ONE MORE PROFILE! ONE MORE PROFILE! ONE MORE PROFILE!
Alright, crowd, quiet down, we heard you all; one more Buzzworthy Picks profile before the Thursday night’s 2021 NBA Draft, as a treat. Last but not least, Syracuse wing Alan Griffin.
Weight: 190 pounds
Wingspan: 6’8” (estimated, no official measurement found)
The son of former NBA player and current Toronto Raptors assistant coach Adrian Griffin, he was born in Waltham, Mass. while his father played for the Boston Celtics. Griffin played alongside Obi Toppin at Ossining High School in Ossining, N.Y. as a sophomore before transferring to finish high school at Archbishop Stepinac in White Plains, N.Y. His younger brother, AJ, is the 27th-ranked player in ESPN’s Top 100 for the Class of 2021 and will attend Duke this fall.
Griffin had offers from local schools Fordham and Iona but committed to play basketball at Illinois, where he spent two seasons before transferring to Syracuse and becoming immediately eligible as a junior.
Strengths: defensive versatility/rim protection, floor-spacing
The first thing that pops out on Griffin’s stat sheet; freakishly-high block and steal rates. Griffin’s 6.6 block percentage is absurd for a wing that played the low block of Syracuse’s zone more out of necessity than by choice, and as the season went on it became clear he was the Orange’s best defensive player.
I’m no X’s-and-O’s expert but to me this is textbook defensive positioning by Griffin. He starts the possession extended out to the 3-point line, calls out cutters to his teammates and is actively aware in help. He rotates to cut off multiple passes while the ball is on his side of the court before ending it with a rejection of fellow NBA draft hopeful Justin Champagnie.
Among players 6-foot-6 or shorter, Griffin’s block percentage was fourth in the nation behind two undersized mid-major centers and Tennessee’s Yves Pons, one of the best athletes in college basketball last season. Georgia Tech big Moses Wright was the only other ACC player to finish in the top-11 in steals and blocks, and Griffin added to that by making the sixth-most 3-pointers (56) in the conference. It’s not often teams find a 6-foot-5 wing with the length and speed to cover large areas of the 2-3 zone that’s skilled enough to knock down triples on the other end.
Early in his career, Griffin’s spot-up shooting efficiency will probably outpace his off-the-dribble efficiency but he’s shown the flashes of space creation and balance necessary to hit pull-up threes. He shot 36.1 percent on 5.5 3PA per game, hit 52 of his 58 total free throws at Syracuse and shot 71.7 percent on 60 field goal attempts at the rim per BartTorvik. I’m not sure what other shooting indicators a team/scout/evaluator could ask for.
Areas to improve: decision-making/feel, free throw/layup generation
Right now, the biggest things holding Griffin back from becoming a real NBA rotation piece are compromised decision-making and feel for the game. Joe Girard III is a 6-foot-1 scoring guard, and thus the Orange did not have a true point guard in the starting lineup last season; most of the onus fell on Griffin, who struggled at times as Syracuse’s de facto primary initiator.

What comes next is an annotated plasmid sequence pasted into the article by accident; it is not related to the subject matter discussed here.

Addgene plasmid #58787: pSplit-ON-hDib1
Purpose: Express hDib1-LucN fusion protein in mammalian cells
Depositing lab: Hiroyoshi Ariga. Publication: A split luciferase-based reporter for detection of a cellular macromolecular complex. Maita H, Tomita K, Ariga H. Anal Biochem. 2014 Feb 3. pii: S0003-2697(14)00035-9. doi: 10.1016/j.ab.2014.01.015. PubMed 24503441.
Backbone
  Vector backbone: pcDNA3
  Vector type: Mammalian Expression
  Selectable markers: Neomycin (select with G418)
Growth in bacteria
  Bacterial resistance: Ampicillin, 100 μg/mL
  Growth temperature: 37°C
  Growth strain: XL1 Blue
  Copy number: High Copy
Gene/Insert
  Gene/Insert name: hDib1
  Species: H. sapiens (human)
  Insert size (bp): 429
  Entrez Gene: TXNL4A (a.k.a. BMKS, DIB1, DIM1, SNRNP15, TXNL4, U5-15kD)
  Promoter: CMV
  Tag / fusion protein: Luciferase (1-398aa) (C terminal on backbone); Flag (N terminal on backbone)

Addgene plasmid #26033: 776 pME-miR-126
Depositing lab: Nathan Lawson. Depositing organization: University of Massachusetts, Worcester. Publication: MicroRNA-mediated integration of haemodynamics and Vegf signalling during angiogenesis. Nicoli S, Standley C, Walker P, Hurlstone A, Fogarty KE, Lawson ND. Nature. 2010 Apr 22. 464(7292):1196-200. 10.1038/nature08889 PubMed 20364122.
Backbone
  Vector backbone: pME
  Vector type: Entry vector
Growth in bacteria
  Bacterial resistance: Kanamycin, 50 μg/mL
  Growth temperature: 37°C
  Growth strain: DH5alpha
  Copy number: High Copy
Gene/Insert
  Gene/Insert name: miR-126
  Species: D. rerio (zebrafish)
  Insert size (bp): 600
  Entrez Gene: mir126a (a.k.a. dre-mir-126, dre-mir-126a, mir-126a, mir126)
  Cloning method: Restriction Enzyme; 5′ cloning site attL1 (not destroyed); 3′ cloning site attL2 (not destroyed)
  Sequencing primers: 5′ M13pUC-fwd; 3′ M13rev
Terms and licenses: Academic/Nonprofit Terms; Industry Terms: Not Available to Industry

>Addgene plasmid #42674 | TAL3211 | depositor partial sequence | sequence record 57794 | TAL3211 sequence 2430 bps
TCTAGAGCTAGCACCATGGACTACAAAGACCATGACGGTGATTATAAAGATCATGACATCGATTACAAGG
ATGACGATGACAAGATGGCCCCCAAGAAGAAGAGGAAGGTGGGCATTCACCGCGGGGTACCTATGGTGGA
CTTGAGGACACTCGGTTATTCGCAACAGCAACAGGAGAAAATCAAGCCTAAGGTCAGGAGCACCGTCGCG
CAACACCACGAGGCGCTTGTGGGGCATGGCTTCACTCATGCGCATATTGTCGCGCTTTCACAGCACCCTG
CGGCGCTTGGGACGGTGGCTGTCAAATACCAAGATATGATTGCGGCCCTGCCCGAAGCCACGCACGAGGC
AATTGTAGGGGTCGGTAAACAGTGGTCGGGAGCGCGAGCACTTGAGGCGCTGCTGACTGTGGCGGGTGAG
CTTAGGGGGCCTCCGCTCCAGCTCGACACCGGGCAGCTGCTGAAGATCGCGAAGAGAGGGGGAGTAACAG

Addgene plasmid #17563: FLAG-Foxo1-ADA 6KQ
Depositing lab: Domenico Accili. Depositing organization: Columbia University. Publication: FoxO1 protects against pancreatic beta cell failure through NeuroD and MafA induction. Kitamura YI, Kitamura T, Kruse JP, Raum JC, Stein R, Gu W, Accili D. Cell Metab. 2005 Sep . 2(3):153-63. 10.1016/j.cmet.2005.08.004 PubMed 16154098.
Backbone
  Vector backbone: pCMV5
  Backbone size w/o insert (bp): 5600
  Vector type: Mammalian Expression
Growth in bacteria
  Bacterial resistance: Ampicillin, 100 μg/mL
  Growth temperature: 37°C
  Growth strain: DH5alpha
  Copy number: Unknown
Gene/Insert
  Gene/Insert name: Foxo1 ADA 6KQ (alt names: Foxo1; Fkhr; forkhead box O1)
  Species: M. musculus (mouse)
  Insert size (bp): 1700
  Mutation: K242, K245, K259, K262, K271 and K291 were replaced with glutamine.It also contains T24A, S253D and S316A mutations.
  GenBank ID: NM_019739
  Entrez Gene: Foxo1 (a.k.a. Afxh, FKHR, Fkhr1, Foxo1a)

None of his passing metrics are horrible (12.2 assist percentage on a 24.2 usage rate), as he does see the game fairly well, but he does make some highly questionable decisions with the ball in his hands. He had three games with six turnovers and was sometimes benched by coach Jim Boeheim for turning the ball over despite cutting them down significantly as the season progressed (five total turnovers in ‘Cuse’s final seven games).
It meant nothing because the Orange were up 41 points on Boston College with a minute and a half remaining, but what a series of astoundingly bad decisions from Griffin there; he was loose with the ball even though his defender was right in front of him, nearly turns it over, recovers, and even when he’d theoretically saved himself by dishing it to Richmond, he asks for it right back and, for some reason, hesitates before taking it right at two defenders. Again, given the time and score it meant nothing but this is exactly how not to run a late-game stall offense.
Griffin would’ve had the highest free throw percentage in the ACC had he qualified but he only took 58 total free throws all season. He’s an efficient finisher in the paint and at the free throw line but he isn’t able to generate a ton of those looks with a lack of first-step quickness and mediocre strength — he’s more of a load-up, two-footed leaper than a vertical athlete, though he’s shown promising athletic traits defensively even if they haven’t translated for scoring yet.
Griffin can be found anywhere between 50 and 100 on draft boards and he’s sparingly included in mock drafts, so the Hornets should have a good chance at grabbing him in the late-second round or even signing him as an undrafted free agent. Much like Cody Martin, Griffin would come in ready to contribute on defense while offering much more consistent shooting right off the bat. With both Martin twins having non-guaranteed contracts for next season, the back end of the Hornets’ roster could see some movement over the next month.